I am speaking at the Con Edison Science, Technology, Energy, Environment, and Math (STEEM) Distinguished Lecturer series on “Food Politics 2020: Food Industry Influence on Nutrition Research and Practice.” It’s from 12:15-1:30 pm at the Science Building, C-201. Details are here.
Industry-funded research journal: potatoes
Since my book Unsavory Truth came out late last year, I am posting occasional recent examples of issues I discussed in it. Today’s issue: industry funding of research on potatoes of all things.
I am well aware that the role of white potatoes in the U.S. diet is hotly contested. The EAT-Lancet report I wrote about recently advises against eating potatoes:
Potatoes, although containing large concentrations of potassium and some other vitamins, provide a large amount of rapidly absorbed carbohydrate, or glycaemic load. Daily consumption has been associated with increased risk of type 2 diabetes, hypertension, and weight gain.
Obviously, the potato industry would like to counter advise like that. Its Alliance for Potato Research & Education is devoted to precisely that cause. The Alliance explains that it is “Dedicated to advancing the scientific understanding of the role potatoes play in promoting the health of all people.” It issues grants for up to $200,000 for “nutrition research proposals that help to advance scientific knowledge on the role of potatoes in various health outcomes” (the 2019 deadline just passed).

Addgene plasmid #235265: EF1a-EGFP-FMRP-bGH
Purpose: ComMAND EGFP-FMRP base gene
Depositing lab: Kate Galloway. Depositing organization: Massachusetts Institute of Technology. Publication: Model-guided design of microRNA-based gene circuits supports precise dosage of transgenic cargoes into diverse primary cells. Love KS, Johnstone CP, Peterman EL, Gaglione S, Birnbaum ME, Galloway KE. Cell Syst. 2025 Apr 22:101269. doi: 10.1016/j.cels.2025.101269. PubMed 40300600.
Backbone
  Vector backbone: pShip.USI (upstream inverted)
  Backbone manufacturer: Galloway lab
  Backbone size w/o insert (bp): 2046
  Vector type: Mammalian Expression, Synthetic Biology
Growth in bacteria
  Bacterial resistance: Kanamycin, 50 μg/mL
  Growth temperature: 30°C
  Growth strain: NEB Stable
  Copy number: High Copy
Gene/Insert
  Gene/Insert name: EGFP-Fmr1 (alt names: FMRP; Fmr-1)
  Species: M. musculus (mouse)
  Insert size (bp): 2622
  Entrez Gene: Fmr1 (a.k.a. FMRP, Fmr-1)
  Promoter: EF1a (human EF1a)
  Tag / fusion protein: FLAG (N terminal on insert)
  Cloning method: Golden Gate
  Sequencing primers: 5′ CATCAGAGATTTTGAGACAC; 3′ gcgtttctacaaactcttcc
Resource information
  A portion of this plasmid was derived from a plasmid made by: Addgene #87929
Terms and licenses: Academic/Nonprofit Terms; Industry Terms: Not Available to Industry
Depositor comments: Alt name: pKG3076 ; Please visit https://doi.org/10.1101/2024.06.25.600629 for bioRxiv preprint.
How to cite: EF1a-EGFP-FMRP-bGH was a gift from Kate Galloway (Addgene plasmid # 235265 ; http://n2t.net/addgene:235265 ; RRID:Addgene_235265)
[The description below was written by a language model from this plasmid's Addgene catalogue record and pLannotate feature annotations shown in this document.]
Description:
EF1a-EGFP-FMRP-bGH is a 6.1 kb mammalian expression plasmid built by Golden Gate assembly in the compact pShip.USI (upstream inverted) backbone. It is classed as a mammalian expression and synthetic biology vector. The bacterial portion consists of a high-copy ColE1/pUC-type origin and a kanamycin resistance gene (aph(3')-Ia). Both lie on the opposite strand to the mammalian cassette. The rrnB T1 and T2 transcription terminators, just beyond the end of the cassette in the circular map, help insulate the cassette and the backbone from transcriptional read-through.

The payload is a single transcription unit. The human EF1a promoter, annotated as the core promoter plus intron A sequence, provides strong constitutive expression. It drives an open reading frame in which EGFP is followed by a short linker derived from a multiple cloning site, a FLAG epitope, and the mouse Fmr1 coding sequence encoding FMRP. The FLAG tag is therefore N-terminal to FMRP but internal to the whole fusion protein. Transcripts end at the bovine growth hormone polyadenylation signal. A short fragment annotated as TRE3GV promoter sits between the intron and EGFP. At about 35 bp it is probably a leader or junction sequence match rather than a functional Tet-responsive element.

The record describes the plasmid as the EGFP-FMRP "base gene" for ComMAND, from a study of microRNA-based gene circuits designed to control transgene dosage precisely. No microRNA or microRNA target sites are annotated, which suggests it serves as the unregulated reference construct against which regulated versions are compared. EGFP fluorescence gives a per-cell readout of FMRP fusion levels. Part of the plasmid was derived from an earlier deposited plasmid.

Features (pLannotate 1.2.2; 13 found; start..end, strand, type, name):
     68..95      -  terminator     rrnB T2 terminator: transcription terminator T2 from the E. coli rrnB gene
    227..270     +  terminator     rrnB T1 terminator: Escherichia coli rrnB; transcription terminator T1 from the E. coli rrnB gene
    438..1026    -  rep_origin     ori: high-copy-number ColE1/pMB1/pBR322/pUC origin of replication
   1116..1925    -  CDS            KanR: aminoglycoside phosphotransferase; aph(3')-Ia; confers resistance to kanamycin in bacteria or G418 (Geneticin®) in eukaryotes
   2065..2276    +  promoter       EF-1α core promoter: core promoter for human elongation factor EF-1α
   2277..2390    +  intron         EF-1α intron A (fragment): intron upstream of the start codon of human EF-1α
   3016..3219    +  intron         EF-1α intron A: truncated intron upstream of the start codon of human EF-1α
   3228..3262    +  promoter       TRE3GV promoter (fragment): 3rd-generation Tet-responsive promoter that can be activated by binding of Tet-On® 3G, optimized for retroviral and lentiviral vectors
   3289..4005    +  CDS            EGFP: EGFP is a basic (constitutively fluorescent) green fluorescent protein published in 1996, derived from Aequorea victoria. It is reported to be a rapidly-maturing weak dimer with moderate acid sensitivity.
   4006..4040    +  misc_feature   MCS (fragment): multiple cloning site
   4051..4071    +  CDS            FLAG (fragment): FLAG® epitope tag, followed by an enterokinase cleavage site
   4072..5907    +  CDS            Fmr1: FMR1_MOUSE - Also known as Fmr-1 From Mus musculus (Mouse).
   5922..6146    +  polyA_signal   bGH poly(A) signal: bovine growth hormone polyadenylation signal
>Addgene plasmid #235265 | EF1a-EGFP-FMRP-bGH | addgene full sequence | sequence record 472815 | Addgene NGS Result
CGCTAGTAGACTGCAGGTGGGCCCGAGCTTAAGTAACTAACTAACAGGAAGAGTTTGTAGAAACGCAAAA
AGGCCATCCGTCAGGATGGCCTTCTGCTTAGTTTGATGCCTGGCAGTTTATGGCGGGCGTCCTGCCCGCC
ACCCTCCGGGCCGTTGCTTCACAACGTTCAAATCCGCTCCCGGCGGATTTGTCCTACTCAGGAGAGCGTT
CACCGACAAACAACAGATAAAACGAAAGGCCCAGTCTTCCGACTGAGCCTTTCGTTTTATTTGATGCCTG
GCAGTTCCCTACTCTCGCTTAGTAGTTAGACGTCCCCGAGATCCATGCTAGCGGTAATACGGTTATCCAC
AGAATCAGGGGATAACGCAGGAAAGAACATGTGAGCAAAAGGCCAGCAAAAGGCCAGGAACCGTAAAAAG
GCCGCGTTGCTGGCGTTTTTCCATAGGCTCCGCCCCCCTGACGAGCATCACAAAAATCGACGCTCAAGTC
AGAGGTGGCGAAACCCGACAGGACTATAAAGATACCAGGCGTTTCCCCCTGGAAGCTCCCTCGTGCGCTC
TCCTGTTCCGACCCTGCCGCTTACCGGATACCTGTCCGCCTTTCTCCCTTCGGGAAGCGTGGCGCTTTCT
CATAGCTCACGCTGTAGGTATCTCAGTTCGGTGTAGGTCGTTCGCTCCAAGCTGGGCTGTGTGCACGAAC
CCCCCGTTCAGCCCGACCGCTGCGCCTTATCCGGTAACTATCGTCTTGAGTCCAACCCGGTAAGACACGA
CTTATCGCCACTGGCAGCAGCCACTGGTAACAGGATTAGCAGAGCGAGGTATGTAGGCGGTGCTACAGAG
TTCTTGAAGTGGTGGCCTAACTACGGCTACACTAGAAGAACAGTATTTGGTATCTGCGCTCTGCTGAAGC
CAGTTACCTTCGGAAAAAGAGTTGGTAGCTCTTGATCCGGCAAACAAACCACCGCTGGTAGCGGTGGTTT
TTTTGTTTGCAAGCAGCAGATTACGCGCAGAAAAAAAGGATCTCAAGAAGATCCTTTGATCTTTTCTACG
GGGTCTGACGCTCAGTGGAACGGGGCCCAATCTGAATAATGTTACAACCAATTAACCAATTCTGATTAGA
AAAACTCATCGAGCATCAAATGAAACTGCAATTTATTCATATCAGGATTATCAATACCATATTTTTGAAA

But I’ve just learned that the potato industry publishes its very own research journal: the American Journal of Potato Research. It s subtitle: The Official Journal of the Potato Association of America, described as “A Professional Society for Advancement of the Potato Industry.”
Surprisingly, the papers in this journal are behind a paywall. If the industry wants its research to be read and digested (sorry), I would think its papers would be open access (I was able to get this through NYU’s library).
One paper in particular caught my eye:
Conclusion: Until we have better research, “dietary guidance should continue to stress the importance of healthy eating patterns that consist of a variety of vegetables, including nutrient dense potatoes.”
Author’s funding disclosure: none.
Comment: Evidently, this journal does not require authors to disclose funding. Or perhaps every paper in this journal is sponsored by the potato industry? Dr. Beals’ c.v. discloses consulting for the Potato Board.
I enjoy eating potatoes and view their effects on health as depending on how they are prepared, how much is eaten, and how often.
The purpose of potato-sponsored research is to cast doubt on studies suggesting that eating less of them would be better for your health. When you see studies of potatoes and health, be sure to ask who paid for them.